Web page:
Winter recreation restricted to help wildlife
The winter months offer plenty of activities on public lands other than skiing and snowboarding, but it’s also a sensitive time of year for the area’s wildlife.
U.S. Forest Service, Bureau of Land Management and Colorado Parks and Wildlife all take steps to minimize recreationalists’ impact on wildlife in the winter, including restricting large swaths of land to particular uses.
While the White River National Forest’s terrain is always open to travelers on foot and on horseback, motorized use and mountain biking is restricted from Nov. 23 to May 20.
White River National Forest has about 695,000 acres open for motorized vehicles such as snowmobiles in the winter, and another 518,000 acres they can roam if they stick to designated routes.
Some 1,018,000 acres of the forest are closed to motorized use, but about 752,000 acres of that is designated wilderness, said Kay Hopkins, U.S. Forest Service outdoor recreation planner.
During that period, mountain biking isn’t permitted anywhere in the forest. But Hopkins said the Forest Service is working with International Mountain Bicycling Association to open up some plowed trails to fat-tire bikes in the winter.
Likewise, many locations of the Bureau of Land Management territory in Garfield County and the Roaring Fork Valley close to motorized and mechanized use from December to mid-April to protect wildlife. And Colorado Parks and Wildlife restricts access to its designated state wildlife areas to keep human traffic to a minimum.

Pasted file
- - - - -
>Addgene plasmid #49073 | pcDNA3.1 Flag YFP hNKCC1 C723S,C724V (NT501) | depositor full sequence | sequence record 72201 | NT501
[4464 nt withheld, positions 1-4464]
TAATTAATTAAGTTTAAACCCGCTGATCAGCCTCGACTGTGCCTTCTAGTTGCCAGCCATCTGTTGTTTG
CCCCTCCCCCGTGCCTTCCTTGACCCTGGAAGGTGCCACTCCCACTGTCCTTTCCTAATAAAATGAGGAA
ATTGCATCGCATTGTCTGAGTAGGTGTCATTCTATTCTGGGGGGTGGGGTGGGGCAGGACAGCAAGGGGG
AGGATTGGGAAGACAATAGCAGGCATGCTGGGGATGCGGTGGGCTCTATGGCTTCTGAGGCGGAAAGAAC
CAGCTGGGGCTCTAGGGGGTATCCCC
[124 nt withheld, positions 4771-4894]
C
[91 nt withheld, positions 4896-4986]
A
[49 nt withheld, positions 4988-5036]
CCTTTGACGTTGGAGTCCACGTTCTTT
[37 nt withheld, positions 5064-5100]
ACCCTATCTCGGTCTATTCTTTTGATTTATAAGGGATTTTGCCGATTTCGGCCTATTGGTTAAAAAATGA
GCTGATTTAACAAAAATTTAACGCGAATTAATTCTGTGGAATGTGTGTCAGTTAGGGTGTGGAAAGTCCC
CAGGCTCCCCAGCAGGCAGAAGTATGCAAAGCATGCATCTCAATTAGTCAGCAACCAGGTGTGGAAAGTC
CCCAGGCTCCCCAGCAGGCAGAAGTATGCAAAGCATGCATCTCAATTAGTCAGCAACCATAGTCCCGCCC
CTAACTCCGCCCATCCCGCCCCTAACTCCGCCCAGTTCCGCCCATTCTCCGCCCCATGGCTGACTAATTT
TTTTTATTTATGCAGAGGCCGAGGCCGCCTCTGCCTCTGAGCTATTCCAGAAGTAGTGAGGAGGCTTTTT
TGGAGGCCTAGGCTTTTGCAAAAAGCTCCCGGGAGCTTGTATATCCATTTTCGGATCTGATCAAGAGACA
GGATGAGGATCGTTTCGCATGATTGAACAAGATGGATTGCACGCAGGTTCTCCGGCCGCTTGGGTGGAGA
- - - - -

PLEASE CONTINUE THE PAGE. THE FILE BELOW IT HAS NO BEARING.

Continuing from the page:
Wildlife tends to move down from higher elevations in the winter in search of food, though it’s still scarce at the lower elevations, said Mike Porras, Colorado Parks and Wildlife public information officer.
CPW’s state wildlife areas are often closed during a portion of the season to keep recreationalists from interfering with the wildlife during this stressful time of year.
Many of the animals fatten up during the summer and rely on those fat stores during the winter, Porras said.
Pressure on those animals causes them burn the calories off more quickly, using up their fat stores before they’ll have easier access to food.
Increased stress on the animals can cause higher mortality rates in not only the animal, but in its unborn offspring, Porras said. Many of the animals tend to give birth later in the winter.
During the wintertime, it’s critical that people respect the seasonal closures, Porras said.
It’s also become popular to hunt for antlers recently shed by deer, elk and moose, Porras said.
At this time when the animals are living almost exclusively off fat stores, the males shed their heavy antlers to save energy.
Freshly shed antlers are quite valuable, but CPW has recently started banning shed hunting in late winter because it puts more pressure on the animals, he said.
Porras said some people have even chased the animals in the hopes that they’ll shed their antlers in the process.
Recreationalists also like to take their dogs off leash in these areas, thinking that their dog wouldn’t hurt a fly, Porras said. But a dog still has primal instincts, and thought it might not kill an animals, it will still likely injure it severely, he said.
Knowing and respecting the restrictions on public lands is important to maintain these animals’ survival, Hopkins said.